EDMONTON — Alberta’s justice minister says it’s full steam ahead for the government’s drunk-driving bill despite a court ruling striking down parts of similar legislation in British Columbia.
Verlyn Olson says proposed changes to Alberta’s Traffic Safety Act are different from the ones rejected Wednesday by the B.C. Supreme Court.
“We were very careful to watch what was happening in B.C.,” Olson said.
“We understood there were concerns there. We addressed those concerns and we feel very comfortable that our legislation does not have the same kinds of problems.”
Bill 26, expected to pass third and final reading in the Alberta legislature Thursday, piggybacks on a similar law passed last year in B.C. to deliver stiff administrative penalties to stop people from drinking and driving.
Both pieces of legislation go after drivers in two categories: those who drive over the Criminal Code limit of .08 blood alcohol content and those who are not criminally drunk but are in the impaired grey zone between .05 and .08.
B.C. drivers who are pulled over by police and blow over the legal limit in a roadside screening have their driver’s licences suspended immediately for three months. They also have their cars impounded for a month, get fined $500 and must pay to take a responsible driver course. Total fees are estimated at $4,000.
Drivers must also blow into a breathalyzer to confirm the roadside reading for a criminal charge to be laid. The roadside devices are not considered dependable enough to be used as evidence in court.
B.C. Justice Jon Sigurdson ruled in a test case that the roadside devices — and their inadmissibility in court— are sticking points.
Sigurdson said the province is using the roadside screenings as evidence to pile onerous fees and suspensions onto a Criminal Code charge before that charge is even laid. He suggested drivers are being penalized as if there were Criminal Code charges — but without the required charter safeguards.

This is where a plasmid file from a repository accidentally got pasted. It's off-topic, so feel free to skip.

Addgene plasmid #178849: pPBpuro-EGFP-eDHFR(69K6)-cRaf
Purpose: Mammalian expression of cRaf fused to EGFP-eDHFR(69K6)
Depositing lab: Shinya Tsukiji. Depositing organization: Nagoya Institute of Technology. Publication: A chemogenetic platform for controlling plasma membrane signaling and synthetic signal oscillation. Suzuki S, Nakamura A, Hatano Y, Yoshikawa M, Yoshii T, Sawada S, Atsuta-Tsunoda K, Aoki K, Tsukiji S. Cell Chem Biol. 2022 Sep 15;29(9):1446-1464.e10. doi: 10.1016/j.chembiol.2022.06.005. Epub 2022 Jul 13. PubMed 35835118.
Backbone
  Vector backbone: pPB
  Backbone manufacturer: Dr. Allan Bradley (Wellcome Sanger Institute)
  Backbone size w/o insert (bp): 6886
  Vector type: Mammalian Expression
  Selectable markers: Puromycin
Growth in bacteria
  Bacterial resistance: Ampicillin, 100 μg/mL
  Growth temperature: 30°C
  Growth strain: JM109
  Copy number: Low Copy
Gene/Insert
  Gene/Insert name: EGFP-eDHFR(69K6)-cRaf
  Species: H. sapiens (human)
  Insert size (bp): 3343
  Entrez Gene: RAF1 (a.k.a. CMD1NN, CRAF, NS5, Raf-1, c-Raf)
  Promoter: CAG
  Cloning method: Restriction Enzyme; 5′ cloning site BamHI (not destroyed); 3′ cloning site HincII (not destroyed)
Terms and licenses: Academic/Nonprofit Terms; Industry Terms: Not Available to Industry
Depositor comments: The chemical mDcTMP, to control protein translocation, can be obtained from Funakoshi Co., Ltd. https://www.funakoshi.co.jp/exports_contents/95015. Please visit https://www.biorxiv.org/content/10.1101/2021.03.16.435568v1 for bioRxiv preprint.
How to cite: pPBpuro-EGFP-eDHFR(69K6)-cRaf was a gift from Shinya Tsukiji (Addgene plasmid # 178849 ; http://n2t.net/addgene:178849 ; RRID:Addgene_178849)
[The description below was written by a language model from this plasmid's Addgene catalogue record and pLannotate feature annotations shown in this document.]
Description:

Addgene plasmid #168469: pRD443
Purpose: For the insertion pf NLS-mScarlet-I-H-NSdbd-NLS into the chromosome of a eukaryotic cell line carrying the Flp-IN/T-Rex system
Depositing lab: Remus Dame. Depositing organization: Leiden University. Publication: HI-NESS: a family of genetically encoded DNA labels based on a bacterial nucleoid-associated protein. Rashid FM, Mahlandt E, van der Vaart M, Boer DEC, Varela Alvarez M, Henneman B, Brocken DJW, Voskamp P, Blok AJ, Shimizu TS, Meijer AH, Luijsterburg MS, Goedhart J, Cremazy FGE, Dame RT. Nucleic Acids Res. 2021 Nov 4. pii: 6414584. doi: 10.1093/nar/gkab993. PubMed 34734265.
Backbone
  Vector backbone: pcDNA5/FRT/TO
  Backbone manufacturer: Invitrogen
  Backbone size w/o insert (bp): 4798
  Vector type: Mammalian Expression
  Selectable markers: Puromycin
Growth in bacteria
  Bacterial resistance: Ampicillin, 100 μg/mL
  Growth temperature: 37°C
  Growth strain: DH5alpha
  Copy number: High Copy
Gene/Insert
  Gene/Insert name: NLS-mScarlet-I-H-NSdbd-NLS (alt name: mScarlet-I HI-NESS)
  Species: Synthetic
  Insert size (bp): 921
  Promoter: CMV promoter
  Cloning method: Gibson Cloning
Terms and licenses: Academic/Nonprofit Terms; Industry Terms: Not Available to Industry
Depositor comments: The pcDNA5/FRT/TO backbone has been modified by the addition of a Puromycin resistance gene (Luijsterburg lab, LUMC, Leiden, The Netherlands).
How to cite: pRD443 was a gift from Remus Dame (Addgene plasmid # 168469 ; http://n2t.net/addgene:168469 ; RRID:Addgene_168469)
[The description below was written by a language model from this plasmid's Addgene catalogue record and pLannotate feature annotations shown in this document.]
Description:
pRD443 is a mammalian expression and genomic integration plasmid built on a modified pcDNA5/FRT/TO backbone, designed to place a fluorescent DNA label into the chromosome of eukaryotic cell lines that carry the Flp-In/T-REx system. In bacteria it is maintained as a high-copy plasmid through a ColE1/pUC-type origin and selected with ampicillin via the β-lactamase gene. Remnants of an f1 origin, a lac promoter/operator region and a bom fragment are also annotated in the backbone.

“The 90-day licence suspension as well as significant penalties and costs are imposed on motorists who allegedly blow over .08, without those persons being able to meaningfully challenge the results,” said Sigurdson.
Alberta justice officials said their proposed legislation takes pains to make sure that any sanctions piled on top of a drunk-driving charge are based on legally admissible evidence.
Drivers who blow over .08 during a roadside screening would not face any sanctions from the province until results were confirmed on a breathalyzer and a Criminal Code charge was laid.
Once drivers are charged, however, the sanctions would be far more severe than in B.C. They would lose their driver’s licence until the case is resolved in court — a process that could take months or even years.
Opponents say that undercuts the presumption of innocence. They also point out that drivers who rely on their vehicles for a living would probably lose their jobs if they had to wait two years for trial.
Olson has said reducing drunk-driving deaths and injuries takes precedence.
Denise Dubyk, national president for Mothers Against Drunk Driving, praised the bill.
“It is a serious crime. It’s something that can be changed, and this government is going to change it,” she said.
NDP Leader Brian Mason said his party still has concerns about the proposal not adequately targeting those who cause most of carnage.
“A lot of the deaths and injuries due to alcohol-related driving are by people who are repeat or chronic drunk drivers over .08. Those are the things that need to be addressed,” said Mason.
Raj Sherman, leader of the Alberta Liberals, said the bill presumes guilt at the roadside and suggested there’s no need for the government to pass it in just eight legislature sitting days.
“You’ve got to think about it before you pass the law and rush it through before Christmas.”